Senior marketing major Serena Silvan said she was crossing campus last fall when a poster about a mobile app competition caught her eye.
Always an opportunist, Silvan said she immediately recognized this as a chance to act on one of her ideas.
Silvan wanted to develop an app called iPoints that would improve organization and communication within fraternities and sororities, so she submitted her idea to the competition.
Now, Silvan has the app on her phone, and is preparing to release iPoints to the public by the end of the month.
Silvan didn’t create iPoints by herself. Her ambition led her to the Idea Factory, where she was connected with a mentor who would provide her with the necessary coding to turn her idea into reality.
Tucked away on the second floor of Rees-Jones Hall, the Idea Factory provides students with resources which can help them expand on their education through entrepreneurial ventures and prototype development.
The Idea Factory give TCU students access to a 3-D printer, mobile app developers, renewable energy sources, project funding and more if they have ideas and motivation.
“I think the Idea Factory is absolutely amazing,” Silvan said. “So many college students want to invent this and do that, but where do they start? That’s what the Idea Factory gives us.”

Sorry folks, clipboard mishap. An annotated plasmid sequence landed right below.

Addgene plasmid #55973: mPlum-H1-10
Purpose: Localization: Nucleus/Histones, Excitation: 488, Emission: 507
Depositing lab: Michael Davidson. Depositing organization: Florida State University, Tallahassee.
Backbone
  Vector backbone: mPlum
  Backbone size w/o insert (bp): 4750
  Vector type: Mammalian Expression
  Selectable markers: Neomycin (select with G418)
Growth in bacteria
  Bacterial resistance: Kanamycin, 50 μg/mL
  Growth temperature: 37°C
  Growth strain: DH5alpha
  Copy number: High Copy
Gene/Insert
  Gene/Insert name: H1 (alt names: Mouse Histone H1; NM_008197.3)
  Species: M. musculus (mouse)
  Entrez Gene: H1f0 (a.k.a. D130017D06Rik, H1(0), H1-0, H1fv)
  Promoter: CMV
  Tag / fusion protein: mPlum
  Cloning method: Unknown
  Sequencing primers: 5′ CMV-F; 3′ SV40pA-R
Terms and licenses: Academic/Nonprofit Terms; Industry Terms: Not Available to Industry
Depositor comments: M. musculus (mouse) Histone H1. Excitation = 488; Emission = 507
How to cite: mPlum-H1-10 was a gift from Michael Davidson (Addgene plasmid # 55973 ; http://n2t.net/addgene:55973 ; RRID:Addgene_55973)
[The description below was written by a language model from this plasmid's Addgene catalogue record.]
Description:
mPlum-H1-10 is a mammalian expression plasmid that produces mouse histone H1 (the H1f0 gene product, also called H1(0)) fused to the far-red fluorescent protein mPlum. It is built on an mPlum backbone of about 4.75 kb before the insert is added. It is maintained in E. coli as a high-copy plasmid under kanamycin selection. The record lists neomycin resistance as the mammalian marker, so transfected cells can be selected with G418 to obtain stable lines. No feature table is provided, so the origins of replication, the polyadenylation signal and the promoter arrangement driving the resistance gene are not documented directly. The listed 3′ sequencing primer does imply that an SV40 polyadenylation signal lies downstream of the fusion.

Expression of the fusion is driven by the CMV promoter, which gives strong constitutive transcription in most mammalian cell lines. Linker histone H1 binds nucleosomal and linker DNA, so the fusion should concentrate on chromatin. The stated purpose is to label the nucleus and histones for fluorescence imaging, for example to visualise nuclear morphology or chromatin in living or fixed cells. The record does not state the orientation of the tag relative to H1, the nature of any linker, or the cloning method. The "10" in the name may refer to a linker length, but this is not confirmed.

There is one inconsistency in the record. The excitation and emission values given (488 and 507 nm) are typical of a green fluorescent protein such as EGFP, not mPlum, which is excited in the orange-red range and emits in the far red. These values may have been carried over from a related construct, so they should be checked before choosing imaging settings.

Michael Daniels, a senior entrepreneurial management major, is utilizing the Idea Factory’s resources to help him build a device that uses solar panels to power cooling systems in cars.
“I definitely recommend that people check out the Idea Factory,” Daniels said. “They work with all different student projects to help develop a model that will get a prototype into action.”
In 2011, TCU students designed educational products to help teach elementary and middle school students. These undergraduates created a product called Pangea Mat and Cutter, an informational map of Pangea and a play dough cutter in the form of the supercontinent to teach younger generations about plate tectonics.
More than 100,000 students in five different countries are now using the Pangea Map and Cutter just three years after its invention.
Eric Simanek, director of the Idea Factory, said the institution also gives students the chance to network; and not only within the student body, but with faculty and members of the community who can help them achieve their wildest ideas.
Although Simanek recognizes that the Idea Factory can often serve as a stepping-stone in particular for students involved in the Neeley Entrepreneurship Center, he said that students of all disciplines are allowed to work with the Idea Factory on their proposals.
“Higher education is not checking off a series of boxes to get a degree, but it’s actually lining up or stacking a set of boxes to reach new heights or new places,” Simanek said.
Simanek added that the Idea Factory will continue to push the boundaries of a college education by providing students with the resources necessary to succeed in their creative projects.